Book Love – The Second Time Around

March 1, 2010 § Leave a comment

What makes us turn away from a book one day and then six months later pick it up, turn to the first page, and read spellbound, as though it’s the most beautiful thing ever written?

Has this ever happened to you?  Because it’s happened to me a few times of late.  I start to read a book, usually one that has won some award or another, or has come highly recommended by a friend or a reviewer, only to find myself slogging through, 50 odd pages in (sometimes only 30 pages in).  I keep picking the book up, knowing I should be enjoying it, but I’m not.  Then I find myself not reading for a few days, a serious no-no if  you’re a writer, until finally I talk myself into putting the book aside.  Guilt consumes me.  I get over it (more quickly now).  I  go back to the bookshelf or the bookstore and select my next literary adventure.

Then, maybe four or six months or even a year later, the castaway reasserts itself.  It falls off the nightstand, is unearthed from the pile on the floor, is mentioned on some best-of  list, and my curiosity piqued.  I pick the book up, usually dust it off, and begin again.  This time I get caught up in the story, am moved by the language, and fall in love with the characters.  I can hardly believe that I’m reading the same novel.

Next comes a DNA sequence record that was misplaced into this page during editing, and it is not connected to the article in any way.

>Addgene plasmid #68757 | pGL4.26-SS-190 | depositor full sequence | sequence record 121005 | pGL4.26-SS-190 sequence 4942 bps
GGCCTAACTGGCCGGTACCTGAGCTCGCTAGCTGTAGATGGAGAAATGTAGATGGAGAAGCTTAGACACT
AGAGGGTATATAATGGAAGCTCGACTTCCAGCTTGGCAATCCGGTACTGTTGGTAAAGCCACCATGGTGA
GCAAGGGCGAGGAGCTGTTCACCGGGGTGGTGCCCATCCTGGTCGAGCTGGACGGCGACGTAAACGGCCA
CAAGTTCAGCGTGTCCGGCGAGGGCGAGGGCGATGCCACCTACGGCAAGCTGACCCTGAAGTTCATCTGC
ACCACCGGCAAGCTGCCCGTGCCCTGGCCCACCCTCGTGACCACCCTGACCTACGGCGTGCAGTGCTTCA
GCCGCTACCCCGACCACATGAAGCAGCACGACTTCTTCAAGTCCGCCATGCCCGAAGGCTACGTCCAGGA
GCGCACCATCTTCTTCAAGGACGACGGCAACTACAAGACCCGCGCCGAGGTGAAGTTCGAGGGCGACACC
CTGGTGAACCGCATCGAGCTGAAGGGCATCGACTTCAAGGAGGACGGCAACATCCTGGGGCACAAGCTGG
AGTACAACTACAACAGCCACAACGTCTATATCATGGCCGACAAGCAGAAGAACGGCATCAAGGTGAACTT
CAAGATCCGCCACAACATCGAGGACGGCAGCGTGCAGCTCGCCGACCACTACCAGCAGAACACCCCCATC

Books I fell in love with the second time around: The Kite Runner by Khaled Hosseini, The Book of Negroes (Someone Knows My Name ) by Lawrence Hill, The Sea by John Banville, Three Cups of Tea by Greg Mortens0n, and even Saturday by Ian McEwan (I am still flummoxed by that one).

Why did the book draw me in, enchant me, and move me the second time but not the first?  Is there some chemistry that is required between the reader and that which is being read that was missing in original attempt?  Since it’s the same book, the same words printed on the same pages, it would follow that during the fallow period it is the reader that changed in order to meet the reading of the story in a different way, to create the right chemistry.  Maybe I’m over-analyzing this.  But knowing that I almost missed the pleasure of reading all five the titles above, this has required some thought.  Now I know that if there’s a book that I  really do believe I should appreciate, but don’t, I put it aside and return to it at some point when it tugs at me, really tugs at me.  At that point, whatever needed to change in me, must have changed.

So here’s my suggestion: if there’s a novel or fabulous non-fiction book that you’ve set aside and, after some period of time, you find yourself thinking about it, make a cup of tea, open the book to the first page, and read.

You never know what might happen the second time around.